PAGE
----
FLIGHT DEPT OF THE YEAR

Fleet of GV, G550 and 2 Citation Xs help Deere execs do business around the world

A reconfigured fleet and new hangar contribute to agricultural giant's expanded international mission.




New efficient hangar

(Top L–R) Deere flight ops has a lot of history. Some of the airplanes previously associated with Deere include a Travel Air 6000, Beech Bonanza 35s and 36s, a Grumman Widgeon, a Beech 18 and 3 Cessna 310s. (Center) Deere's new 70,500 sq ft hangar and office complex. (Bottom L–R) Atrium of the new hangar complex, an executive conference room, and the 335 x 120-ft maintenance and storage hangar.

A key feature of the Deere flight department today is its new 70,500 sq ft hangar facility on the north side of the airport toward the west end of MLI's Rwy 9/27. Design emphasizes ease of access and operation by pilots, technicians and passengers.

A tasteful reception area leads into an open atrium decorated in woods and fabrics that allude to John Deere's agricultural heritage. To the east are offices and a conference room. To the west is a 335 x 120 ft hangar—big enough to accommodate Deere's entire current fleet plus, perhaps, another Gulfstream or other ultralong-range jet.

The hangar backs up to a 335 x 30 ft tech space which houses the flight department's maintenance offices and shops, plus storage space. An equal-sized mezzanine above the tech space features a glass wall overlooking the hangar, with pilot offices, training rooms, lockers, a gym, records storage area (with safe) and flight planning facilities.

Mgr Flight Standards Tim Toal recently negotiated a new simulator contract with FSI. Deere pilots collectively spend 32 weeks a year in sim training at FSI.

Much thought and planning has gone into the facility's design, and there seems to be storage space for everything that normally gets set out on the hangar floor of most flight operations. Tool boxes have an alcove set aside for storage when not in use, and ground support equipment is stowed out of sight. Even the "honey wagon" used to service the aircraft lavatories has a dedicated storage stall, complete with potable and nonpotable water and compressed air to service it.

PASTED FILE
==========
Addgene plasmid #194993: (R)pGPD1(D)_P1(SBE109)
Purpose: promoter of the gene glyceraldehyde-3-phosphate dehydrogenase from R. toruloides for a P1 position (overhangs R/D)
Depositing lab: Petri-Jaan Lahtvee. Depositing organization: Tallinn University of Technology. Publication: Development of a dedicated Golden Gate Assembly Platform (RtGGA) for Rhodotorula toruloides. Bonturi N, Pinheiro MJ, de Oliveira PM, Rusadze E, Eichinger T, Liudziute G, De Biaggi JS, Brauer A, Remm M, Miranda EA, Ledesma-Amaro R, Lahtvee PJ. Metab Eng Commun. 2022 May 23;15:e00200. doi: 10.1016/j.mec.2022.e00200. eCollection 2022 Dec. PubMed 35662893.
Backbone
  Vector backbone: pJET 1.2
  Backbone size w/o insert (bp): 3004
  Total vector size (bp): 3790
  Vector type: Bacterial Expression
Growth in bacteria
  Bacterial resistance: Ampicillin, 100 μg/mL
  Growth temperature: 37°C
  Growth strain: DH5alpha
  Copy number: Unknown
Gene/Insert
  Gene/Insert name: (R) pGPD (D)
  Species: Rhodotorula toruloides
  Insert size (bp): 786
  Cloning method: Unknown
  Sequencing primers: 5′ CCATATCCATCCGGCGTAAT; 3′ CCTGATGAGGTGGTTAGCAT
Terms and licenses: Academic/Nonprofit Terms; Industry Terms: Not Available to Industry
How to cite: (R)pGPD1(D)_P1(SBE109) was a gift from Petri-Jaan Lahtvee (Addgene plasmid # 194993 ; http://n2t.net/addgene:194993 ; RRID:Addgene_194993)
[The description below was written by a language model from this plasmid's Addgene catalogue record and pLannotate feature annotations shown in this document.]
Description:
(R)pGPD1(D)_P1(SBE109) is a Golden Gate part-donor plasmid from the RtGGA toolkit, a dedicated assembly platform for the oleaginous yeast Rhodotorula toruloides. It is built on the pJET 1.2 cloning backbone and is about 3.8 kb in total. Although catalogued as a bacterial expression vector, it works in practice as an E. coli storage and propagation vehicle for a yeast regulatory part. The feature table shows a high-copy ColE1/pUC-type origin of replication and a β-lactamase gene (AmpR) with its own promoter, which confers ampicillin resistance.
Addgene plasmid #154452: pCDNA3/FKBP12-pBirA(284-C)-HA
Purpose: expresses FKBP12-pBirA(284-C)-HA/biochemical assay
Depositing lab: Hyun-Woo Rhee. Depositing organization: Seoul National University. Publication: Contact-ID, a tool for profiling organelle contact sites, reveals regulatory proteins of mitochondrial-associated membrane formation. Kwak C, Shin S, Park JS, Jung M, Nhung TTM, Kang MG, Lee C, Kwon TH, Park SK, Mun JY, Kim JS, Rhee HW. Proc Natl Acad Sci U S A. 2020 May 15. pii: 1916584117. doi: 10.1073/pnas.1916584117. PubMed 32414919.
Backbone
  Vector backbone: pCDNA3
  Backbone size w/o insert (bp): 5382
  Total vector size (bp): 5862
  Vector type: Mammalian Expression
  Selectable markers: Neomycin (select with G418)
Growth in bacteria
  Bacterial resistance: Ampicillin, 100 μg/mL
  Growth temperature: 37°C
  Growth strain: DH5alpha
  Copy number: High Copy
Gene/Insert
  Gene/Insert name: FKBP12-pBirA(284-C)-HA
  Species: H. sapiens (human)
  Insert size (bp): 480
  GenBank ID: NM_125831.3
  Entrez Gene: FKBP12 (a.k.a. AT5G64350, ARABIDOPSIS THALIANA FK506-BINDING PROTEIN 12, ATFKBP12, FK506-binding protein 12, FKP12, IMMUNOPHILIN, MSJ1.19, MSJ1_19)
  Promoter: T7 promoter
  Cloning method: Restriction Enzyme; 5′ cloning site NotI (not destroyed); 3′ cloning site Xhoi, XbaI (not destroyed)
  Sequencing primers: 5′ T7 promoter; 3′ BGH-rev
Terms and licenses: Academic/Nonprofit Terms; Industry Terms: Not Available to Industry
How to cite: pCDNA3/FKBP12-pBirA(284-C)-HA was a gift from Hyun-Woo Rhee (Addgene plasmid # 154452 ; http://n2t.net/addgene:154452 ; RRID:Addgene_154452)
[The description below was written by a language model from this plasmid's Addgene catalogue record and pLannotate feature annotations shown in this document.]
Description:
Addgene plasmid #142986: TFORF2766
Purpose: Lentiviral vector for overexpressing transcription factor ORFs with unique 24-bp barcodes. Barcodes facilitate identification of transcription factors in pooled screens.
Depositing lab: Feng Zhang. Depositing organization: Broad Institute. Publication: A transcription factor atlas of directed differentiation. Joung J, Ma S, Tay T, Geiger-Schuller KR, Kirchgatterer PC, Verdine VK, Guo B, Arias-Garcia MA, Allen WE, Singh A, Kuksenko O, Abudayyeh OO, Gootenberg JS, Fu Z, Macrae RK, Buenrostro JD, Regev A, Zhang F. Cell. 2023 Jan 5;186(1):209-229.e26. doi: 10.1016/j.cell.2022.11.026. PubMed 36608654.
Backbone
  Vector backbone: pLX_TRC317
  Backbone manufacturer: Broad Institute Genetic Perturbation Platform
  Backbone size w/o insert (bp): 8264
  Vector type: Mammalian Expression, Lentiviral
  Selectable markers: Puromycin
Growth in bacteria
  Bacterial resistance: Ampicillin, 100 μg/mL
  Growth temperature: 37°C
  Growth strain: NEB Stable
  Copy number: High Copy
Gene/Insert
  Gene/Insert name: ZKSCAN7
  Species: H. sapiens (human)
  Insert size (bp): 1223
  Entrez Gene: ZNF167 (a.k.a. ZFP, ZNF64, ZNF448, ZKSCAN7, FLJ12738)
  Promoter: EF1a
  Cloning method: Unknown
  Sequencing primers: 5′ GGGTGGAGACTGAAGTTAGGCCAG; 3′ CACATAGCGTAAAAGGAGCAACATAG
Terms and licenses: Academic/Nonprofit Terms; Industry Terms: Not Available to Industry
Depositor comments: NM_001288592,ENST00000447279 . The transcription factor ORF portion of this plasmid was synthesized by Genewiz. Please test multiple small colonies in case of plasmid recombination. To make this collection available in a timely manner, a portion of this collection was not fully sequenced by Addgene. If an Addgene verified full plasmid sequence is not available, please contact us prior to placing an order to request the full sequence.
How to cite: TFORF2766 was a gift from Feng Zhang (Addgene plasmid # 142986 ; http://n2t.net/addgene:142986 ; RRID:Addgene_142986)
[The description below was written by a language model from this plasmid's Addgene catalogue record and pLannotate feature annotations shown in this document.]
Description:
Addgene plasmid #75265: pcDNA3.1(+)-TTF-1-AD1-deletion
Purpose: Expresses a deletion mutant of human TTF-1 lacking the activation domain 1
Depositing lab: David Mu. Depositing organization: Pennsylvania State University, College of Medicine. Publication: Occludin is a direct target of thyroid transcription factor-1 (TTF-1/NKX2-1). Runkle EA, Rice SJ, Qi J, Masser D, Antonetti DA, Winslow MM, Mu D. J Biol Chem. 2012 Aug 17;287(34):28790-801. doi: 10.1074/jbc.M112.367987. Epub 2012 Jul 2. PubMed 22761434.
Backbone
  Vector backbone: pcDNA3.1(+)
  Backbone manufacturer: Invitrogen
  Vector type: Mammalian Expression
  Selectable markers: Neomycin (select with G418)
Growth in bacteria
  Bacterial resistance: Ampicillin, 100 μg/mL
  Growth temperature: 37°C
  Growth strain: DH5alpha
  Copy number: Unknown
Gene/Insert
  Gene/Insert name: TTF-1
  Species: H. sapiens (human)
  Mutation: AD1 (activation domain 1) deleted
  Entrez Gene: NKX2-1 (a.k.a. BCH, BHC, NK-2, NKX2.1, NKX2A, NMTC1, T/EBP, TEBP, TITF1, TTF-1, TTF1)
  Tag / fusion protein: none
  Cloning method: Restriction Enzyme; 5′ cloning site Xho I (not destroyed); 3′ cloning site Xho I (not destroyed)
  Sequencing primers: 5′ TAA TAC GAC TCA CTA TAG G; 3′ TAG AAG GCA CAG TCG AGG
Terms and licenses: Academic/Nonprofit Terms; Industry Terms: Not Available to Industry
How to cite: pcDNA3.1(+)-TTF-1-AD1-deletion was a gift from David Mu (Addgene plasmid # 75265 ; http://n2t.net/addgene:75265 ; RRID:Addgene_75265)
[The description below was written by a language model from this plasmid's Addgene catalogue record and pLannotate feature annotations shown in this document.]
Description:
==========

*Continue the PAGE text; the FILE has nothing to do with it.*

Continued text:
The crew car—a new Chevy SUV—has its own garage facility, with through access both to the front of the building and into the hangar. On the opposite side, the hangar has single-car-size garage doors to allow vehicle access without opening a main hangar door. Adjacent to the garage is a tornado shelter—a staple of life in the Midwest.

Inside, the hangar features a comprehensive fire detection and prevention system that will fill the hangar to the ceiling with foam when activated. Located along the walls throughout the facility are first aid kits and defibrillators.

Outside the hangar facing the parking lot toward the west end of the building is a false wall that conceals an emergency power generator to ensure the hangar can continue to operate if power from the public utility fails. The modesty wall is covered in the same metallic siding that sheathes the entire hangar, making it virtually invisible from the parking lot.

Mgr Av Safety/Security Roger Schout­teet participates in quarterly meetings with other flight departments to keep the Deere SMS on the cutting edge.

On the ramp side, a 9000 sq ft section of apron is heated with buried tubes carrying heated glycol to keep snow and ice away. And at the west end of the ramp is a fuel farm with capacity to store 50,000 gal of Jet A.

Robert Miller, facility engineer for Deere's Corporate Facility Engineering Dept, served as project manager for the facility, which is clearly designed to enhance the operating efficiency of the flight department and add significant shareholder value to the overall operation. The company visited flight departments all over the country looking for best-practice ideas to incorporate.

Quality and integrity

Line pilots (L–R) Jeremy Scales, Charlie Hager, Dan Bishop, Rob Fleming and Susan Potter. Deere pilots are qualified on both the Citations and the Gulfstreams, and nearly half their flights are to international destinations.

According to James Field, the new facility is intended to reflect John Deere's high standards of quality and integrity, and is designed to support growth in the flight department necessary to support the company's goal of doubling in size in the next decade.

The department already works hard to support the corporation's business objectives. Jay Sears notes that, compared with typical NBAA corporate flight patterns, Deere's aircraft are heavily used, with each logging around 800 hrs annually. Line pilots at Deere fly 500–600 hrs a year, and are typically on the road 70–85 nights a year, including training.

In a change from when the department operated 3 aircraft types, all pilots are now qualified in all of the company's aircraft—a process that simplifies scheduling and improves operating flexibility.

Pilot job openings occur infrequently at Deere—the last one came when a senior pilot retired—but when they do the company seeks candidates with at least 3000 flight hours. "We like to see turbine and PIC time," Sears says, "but we don't have hard minimums. Mostly we like to hire the individual—someone who fits well with the group." He notes that this frequently means people who are comfortable with the rural lifestyle around Moline.

Deere pilots also need to be comfortable with international flying. In addition to expanding operations in and to the BRIC countries, trips to other parts of the world are frequent and increasing.

For example, the department began supporting business activity in Vietnam last year, with HAN (Hanoi) and SGN (Ho Chi Minh City) becoming regular destinations.